Bird-watching at Langi Crossing – 10,000 Birds


Our closest river to Broome is the Fitzroy River and we can only access it for part of the year. It is approximately 140 kilometres from Broome with the last section being a gravel road. Once we have our wet season rains the gravel road becomes inaccessible and the river floods. Camping beside the Fitzroy River at Langi Crossing is popular once the weather cools off and the gravel road is accessible. There is plenty of space for everyone whether you are travelling light with just a vehicle and tent or with a four-wheel drive camper trailer or caravan. It is a very popular place to go fishing, but for us it is a great place to go bird-watching and we can watch the birds catch the fish!

We had not been to Langi Crossing since our trip at the end of October last year and it did rain whilst we were there. It was a short sharp storm and it soon cleared and cooled the evening down. We always like to go camping for Grant’s birthday and this year it fell on a Sunday, so with the change in the weather we returned to Langi Crossing last weekend. We also camped there last year for his birthday and the water level in the river had been much higher. By my birthday last year, two weeks later, the water level had dropped further, but not as low as it is now. The level of the river varies tremendously throughout the year and it is also tidal. When there are very big tides the sea water pushes up the river mixing salt water with fresh water. The header photo shows the river level last Saturday. It started off hot and cloudy, but soon the clouds cleared and we could enjoy a clear afternoon and night sleeping under the stars.

We were still able to camp in our usual spot by the river, which is high enough to protect ourselves from the resident crocodiles. A previous spot that we have camped at has been eroded away in the last wet season with the tremendous amount of water that has rushed down the river through to the coast. The evidence of the floods is all around.

Debris left in the trees after the flood

Roots exposed after the floods

Boabs with leaves after the wet season

When the sun came out late in the afternoon

Every visit we make to Langi Crossing we observe different birds. When there are native plants in flower there are different birds along the riverbank. It doesn’t matter whether you sit quietly in the shade for a few hours or go for a bushwalk, because there is always something to see or hear.

Around the spot that we choose to camp we had plenty of birds to keep us occupied until we went for a bushwalk. There were birds wandering around our camp, nipping about in the trees and bushes and birds beside the river. We soon had a decent list in our notebook and there were a few bird species that we had not yet seen this year.

Magpie-lark in our camp

Willie Wagtail in our camp

As always there was a good selection of birds beside the river. They mostly dropped in for a drink and didn’t stay long. The crocodiles were mostly submerged during the heat of the day, but the birds are ever cautious of the environment that they are in.

Torresian Crow beside the river

Black Kites beside the river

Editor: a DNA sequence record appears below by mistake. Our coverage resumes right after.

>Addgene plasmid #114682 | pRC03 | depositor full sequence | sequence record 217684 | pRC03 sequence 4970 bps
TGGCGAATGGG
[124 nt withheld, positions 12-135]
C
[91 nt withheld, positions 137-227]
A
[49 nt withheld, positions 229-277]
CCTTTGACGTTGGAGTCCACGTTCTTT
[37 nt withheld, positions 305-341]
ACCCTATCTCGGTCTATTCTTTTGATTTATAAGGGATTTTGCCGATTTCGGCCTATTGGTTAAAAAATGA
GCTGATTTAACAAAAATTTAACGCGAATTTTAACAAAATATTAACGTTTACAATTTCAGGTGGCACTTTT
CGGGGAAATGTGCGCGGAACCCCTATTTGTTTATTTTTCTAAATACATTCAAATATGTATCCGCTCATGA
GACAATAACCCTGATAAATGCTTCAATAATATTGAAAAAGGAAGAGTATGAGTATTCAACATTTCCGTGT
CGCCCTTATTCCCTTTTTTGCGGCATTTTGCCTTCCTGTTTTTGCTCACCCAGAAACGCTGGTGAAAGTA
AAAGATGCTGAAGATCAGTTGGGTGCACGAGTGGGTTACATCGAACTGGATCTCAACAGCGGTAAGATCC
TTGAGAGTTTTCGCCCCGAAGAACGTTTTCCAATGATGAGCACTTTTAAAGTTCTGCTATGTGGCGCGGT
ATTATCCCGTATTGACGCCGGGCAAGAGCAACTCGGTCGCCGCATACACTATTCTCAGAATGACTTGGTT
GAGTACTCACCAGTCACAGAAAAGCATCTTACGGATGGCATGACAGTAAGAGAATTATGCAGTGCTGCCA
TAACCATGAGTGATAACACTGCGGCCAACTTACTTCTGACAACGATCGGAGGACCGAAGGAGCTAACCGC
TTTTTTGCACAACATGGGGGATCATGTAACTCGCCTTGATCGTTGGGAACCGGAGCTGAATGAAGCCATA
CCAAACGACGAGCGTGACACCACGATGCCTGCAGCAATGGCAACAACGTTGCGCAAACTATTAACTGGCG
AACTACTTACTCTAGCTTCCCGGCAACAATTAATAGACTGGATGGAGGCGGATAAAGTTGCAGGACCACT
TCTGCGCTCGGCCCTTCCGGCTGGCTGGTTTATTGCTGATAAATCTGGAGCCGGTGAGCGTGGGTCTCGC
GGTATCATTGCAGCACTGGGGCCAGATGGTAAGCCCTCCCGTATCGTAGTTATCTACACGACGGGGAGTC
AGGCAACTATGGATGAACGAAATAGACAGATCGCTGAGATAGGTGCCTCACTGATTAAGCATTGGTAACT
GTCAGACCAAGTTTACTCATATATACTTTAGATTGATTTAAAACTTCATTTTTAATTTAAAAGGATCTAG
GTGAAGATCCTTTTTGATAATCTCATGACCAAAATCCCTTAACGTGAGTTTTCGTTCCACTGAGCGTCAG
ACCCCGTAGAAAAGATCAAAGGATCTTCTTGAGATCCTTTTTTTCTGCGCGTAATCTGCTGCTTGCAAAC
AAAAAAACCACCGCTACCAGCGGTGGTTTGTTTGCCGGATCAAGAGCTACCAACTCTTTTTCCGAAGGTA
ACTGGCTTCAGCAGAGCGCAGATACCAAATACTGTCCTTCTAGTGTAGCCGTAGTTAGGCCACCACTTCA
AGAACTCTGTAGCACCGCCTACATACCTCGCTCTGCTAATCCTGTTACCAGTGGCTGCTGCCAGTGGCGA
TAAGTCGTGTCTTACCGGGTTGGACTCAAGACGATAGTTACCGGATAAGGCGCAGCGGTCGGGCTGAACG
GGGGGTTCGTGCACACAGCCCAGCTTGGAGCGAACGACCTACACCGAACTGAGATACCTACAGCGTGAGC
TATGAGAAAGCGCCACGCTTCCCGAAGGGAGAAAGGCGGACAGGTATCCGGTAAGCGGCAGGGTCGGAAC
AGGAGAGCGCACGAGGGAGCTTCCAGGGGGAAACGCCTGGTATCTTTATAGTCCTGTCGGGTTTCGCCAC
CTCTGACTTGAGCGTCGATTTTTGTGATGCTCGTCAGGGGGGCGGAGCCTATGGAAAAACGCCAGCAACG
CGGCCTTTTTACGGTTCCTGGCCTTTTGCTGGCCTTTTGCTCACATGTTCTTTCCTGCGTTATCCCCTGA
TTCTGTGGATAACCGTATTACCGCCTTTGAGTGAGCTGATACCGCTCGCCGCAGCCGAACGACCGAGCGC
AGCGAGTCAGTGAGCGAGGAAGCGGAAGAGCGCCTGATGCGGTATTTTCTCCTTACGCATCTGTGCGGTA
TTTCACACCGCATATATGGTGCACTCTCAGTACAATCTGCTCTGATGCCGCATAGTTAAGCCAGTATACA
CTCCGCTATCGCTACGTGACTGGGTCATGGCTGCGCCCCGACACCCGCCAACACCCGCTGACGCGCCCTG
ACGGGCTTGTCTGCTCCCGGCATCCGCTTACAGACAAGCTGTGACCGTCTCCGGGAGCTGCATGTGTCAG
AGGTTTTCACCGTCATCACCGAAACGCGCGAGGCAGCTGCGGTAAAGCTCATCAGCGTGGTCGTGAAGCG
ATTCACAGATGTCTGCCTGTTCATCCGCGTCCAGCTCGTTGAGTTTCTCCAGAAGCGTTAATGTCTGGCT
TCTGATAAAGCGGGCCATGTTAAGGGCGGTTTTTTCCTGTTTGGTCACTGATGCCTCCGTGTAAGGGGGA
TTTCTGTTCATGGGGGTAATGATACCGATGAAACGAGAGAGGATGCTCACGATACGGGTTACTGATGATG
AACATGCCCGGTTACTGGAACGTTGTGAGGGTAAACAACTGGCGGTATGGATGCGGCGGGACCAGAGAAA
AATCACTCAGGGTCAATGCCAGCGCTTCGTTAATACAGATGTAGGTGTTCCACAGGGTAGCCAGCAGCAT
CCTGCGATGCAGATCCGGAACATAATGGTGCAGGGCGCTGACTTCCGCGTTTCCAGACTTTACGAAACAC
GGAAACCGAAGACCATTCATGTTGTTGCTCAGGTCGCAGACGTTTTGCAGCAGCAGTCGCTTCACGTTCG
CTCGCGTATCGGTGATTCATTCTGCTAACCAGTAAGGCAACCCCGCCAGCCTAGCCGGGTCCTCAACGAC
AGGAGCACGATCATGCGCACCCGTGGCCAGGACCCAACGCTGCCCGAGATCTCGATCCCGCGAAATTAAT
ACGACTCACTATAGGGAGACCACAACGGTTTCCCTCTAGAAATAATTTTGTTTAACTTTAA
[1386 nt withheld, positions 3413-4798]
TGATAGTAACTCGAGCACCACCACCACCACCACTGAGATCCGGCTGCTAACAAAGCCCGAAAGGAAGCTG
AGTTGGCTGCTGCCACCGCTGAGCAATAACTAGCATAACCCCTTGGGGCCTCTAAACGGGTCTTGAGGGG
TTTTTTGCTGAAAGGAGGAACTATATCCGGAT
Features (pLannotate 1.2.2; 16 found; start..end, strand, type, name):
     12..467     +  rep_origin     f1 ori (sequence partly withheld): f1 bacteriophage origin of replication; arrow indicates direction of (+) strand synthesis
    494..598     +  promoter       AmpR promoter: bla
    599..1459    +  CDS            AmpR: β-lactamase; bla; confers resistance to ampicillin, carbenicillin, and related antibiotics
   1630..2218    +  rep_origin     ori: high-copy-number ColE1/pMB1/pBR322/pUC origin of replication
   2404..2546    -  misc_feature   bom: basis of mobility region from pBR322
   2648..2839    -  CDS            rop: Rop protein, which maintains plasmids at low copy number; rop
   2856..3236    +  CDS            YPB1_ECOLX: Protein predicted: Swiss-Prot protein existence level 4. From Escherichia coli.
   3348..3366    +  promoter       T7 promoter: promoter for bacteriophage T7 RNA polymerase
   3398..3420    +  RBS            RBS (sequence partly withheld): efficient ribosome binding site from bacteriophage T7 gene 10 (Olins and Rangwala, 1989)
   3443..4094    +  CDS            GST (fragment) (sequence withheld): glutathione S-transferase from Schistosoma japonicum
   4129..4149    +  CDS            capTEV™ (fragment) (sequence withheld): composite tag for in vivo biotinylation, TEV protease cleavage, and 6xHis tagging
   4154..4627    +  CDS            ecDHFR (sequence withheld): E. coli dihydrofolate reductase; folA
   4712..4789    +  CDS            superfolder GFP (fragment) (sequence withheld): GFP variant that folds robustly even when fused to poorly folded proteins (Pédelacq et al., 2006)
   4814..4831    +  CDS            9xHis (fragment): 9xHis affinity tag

Black-fronted Dotterel beside the river

White-faced Heron beside the river

Bar-shouldered Dove beside the river

Two Double-barred Finch camouflaged by the river!

Willie Wagtail in the river!

Great Egret and Australian Darter fishing in the river

There was also a good selection of birds in the trees along the edge of the river and above our camp. The light was not particularly good when we first arrived, but it didn’t stop the birds from dropping by and getting added to our list. Diamond Doves, Little Friarbirds, Yellow-tinted Honeyeaters, Singing Honeyeaters, Brown Honeyeaters, Rufous-throated Honeyeaters, Black-chinned Honeyeater, White-gaped Honeyeaters, Black-faced Cuckoo-shrikes, White-bellied Cuckoo-shrikes, a pair of Sacred Kingfishers, Rufous Whistler, Grey-shrike Thrush, Pied Butcherbirds, White-winged Trillers, Mistletoebird, Zebra Finch, Weebills, Red-backed Fairywrens, Purple-backed Fairywrens and Red-browed Pardalotes all made themselves known.

Grey-crowned Babbler in a tree

Jacky Winter

Long-tailed Finch

Varied Sittella

Black-faced Woodswallow

Little Woodswallows

Peaceful Dove

Rainbow Bee-eater

Brown Falcon

One of the most efficient fishing birds on the river is the White-bellied Sea-Eagle. We usually encounter a pair of them when we visit the river. There are usually Gull-billed Terns, Whiskered Terns and Caspian Terns fishing as well and it was no different on this visit.

White-bellied Sea-Eagle

A huge selection of birds were observed flying across the river and both up and down the river. They included White-breasted Woodswallows, Whistling Kites, Great Bowerbirds, Brown Goshawk, Crested Pigeon, Tree Martins, Dollarbirds, a lone Channel-billed Cuckoo, Little Pied Cormorant, a pair of Australian Bustards, Brolga, Red-winged Parrots, Red-collared Lorikeets, Cockatiels, Sulphur-crested Cockatoos and Galahs. Thankfully we were not disturbed too much during the night by the wailing Bush Stone-curlews or the Australian Owlet-nightjar.

Late in the day there was a decent size crocodile that literally surfed its way through the open barrage and floated downstream. No effort whatsoever!

Crocodile

On our last visit in October last year we had 70 bird species for our visit. We were more than happy to have 66 bird species for this visit.